Seldom do I disagree with my colleague Steve Bouser, but his Sept. 20 column about hoping to see live theater return to the Sunrise Theater is one of those times. I spent 35 years in New York professional theater, and there are some elements of making good theater that it seems the Sunrise in downtown Southern Pines does not have.
Let’s start with the physical building: no wings to speak of, little backstage/crossover space, two very small dressing rooms, and one toilet. Let me break these down for you.
The “wings” are where actors wait to enter, where props are often set “on the ready” for actors. Stagehands are often in the wings to move furniture during scene changes, or wardrobe people are there to help with a fast change. The crossover space behind the set is for those folks to literally cross the width of the stage for either entrances on the opposite side, or moving props and scenery. The dressing room and toilet you know.
At the Sunrise, there is a stage that functions well for musicians, no sets and no props, and no one cares if you see them moving about. But the depth of the stage does not allow for a really useful set, because it eats up the entire space. Come to think of it, the wings are also too tight in width.
Plays need some room. Actors need a really good set that they can use and move in easily. Trust me; I have worked in small theaters, but most of the time the building accommodated the set. There is a difference between tight and crippling, and I think the stage at the Sunrise is just too cripplingly small.
The exception was when my pal Elaine Bromka brought her brilliant one-woman show, “Tea For Three,” which fit well — as did Mitch Capel and Sonny Kelly with “The Colors of Courage,” and the wonderful evening of storytellers. The stage truly fits only small and unique situations.
The dressing rooms are tiny. And for a male/female cast, they are tight beyond tight. And with an upstairs/downstairs setup, getting to the stage can be a problem. There is a shared toilet under the stairs, and no sink except in the dressing room. Awkward.
Bouser mentions the Temple Theatre in Sanford, which seems to draw many local actors, particularly young people from a conservatory setting through the network of their arts groups. They may or may not have professional actors in major roles in the production.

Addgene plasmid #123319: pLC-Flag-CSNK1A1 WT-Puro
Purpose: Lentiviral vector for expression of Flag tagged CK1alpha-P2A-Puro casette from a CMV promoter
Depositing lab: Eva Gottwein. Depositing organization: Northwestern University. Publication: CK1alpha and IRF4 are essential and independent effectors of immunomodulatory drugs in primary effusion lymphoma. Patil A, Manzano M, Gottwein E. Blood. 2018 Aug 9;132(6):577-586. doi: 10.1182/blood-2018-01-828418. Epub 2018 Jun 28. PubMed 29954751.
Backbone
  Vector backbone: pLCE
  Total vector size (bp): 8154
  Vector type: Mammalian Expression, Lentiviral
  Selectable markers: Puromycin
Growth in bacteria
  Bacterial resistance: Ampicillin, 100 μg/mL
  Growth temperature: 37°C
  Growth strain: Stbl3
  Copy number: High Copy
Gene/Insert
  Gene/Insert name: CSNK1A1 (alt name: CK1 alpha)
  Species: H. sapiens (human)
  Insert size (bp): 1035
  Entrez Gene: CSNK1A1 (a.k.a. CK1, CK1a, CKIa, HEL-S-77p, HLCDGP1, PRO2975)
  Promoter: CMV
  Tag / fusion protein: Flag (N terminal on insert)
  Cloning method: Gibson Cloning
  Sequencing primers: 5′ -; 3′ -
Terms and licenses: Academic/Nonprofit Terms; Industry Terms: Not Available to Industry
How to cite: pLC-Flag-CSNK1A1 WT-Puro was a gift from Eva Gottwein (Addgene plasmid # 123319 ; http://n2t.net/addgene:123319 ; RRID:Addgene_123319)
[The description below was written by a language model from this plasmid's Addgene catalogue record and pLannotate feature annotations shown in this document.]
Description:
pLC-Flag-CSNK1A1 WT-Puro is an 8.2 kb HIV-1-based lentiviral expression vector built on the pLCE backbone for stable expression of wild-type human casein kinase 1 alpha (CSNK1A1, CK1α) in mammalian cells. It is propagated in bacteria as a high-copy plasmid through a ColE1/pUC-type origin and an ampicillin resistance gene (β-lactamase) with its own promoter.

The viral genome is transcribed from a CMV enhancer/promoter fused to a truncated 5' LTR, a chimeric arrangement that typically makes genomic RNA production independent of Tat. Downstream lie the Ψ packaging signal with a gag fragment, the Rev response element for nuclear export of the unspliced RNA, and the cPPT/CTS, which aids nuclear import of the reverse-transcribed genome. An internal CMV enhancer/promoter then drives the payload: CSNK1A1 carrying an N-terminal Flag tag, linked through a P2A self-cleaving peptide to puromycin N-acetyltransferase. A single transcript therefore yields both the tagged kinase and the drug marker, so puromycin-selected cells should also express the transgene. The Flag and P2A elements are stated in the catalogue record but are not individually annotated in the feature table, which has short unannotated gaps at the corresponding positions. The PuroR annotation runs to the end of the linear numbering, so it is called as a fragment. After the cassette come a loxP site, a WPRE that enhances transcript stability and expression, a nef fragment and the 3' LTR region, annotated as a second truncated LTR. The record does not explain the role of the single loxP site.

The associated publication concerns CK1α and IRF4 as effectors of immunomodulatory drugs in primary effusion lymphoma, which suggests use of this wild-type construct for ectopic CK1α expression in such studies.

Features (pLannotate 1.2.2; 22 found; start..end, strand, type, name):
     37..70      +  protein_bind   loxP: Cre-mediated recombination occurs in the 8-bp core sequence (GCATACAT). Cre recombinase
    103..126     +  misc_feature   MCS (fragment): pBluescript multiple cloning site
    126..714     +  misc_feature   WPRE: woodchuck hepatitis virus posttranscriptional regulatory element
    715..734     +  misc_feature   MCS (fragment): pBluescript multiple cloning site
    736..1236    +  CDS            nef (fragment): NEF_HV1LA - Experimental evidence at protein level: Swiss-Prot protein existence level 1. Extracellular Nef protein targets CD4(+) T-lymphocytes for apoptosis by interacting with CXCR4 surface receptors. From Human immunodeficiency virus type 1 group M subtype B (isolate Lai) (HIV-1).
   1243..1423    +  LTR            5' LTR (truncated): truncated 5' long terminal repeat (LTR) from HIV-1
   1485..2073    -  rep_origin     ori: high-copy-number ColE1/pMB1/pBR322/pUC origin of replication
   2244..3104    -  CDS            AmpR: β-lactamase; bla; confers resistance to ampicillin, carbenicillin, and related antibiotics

Moore County’s very own Judson Theatre Company provides professional actors, along with local talent with professional training who get to work with longtime professionals.
As Morgan Sills of Judson Theatre Company knows, more rehearsal is always better. Adding even three days to a short rehearsal period, as he has done, exponentially improves the product. Community theaters rarely put in a professional eight-hour day, six days a week, but that is one of the ways you get to really great performances: rehearsal time.
Actors, be they union or non, have to learn lines and learn blocking. But more than that, they need to be able to put time into developing the character who would say and do these things. Time. Time is the most valuable and costly commodity for theaters.
Sills is in his sixth year of developing an audience for Judson Theatre Company, and he is willing to give us the time to get behind having a real theater company here in Moore County. The Sunrise does not wish to give up the screen time of films to accommodate rehearsals, and they may be right. But that does not lead to a theater company and greatness. Community theater needs very much the same space and commitment, and the blend that Temple is doing is certainly valid and entertaining.
Mickey and Judy could “just get a barn and put up a show,” but let’s not forget they had MGM doing it for them.
Sills is slaving away to develop, over time, a professional regional theater. We can and should support professional and community theater both, but the Sunrise is not that theater.
Why are we talking about the Sunrise when we have Judson Theatre Company at Owens Auditorium doing exactly what Bouser is talking about? Theater thrives with audiences, and you should go to see the professional productions of Judson Theatre Company. They are already working hard to bring Sandhills audiences an experience to treasure at a cost you can afford, right here at home.
Joyce Reehling lives in Pinehurst. She retired here from New York after a 33-year career in theater, TV and commercials.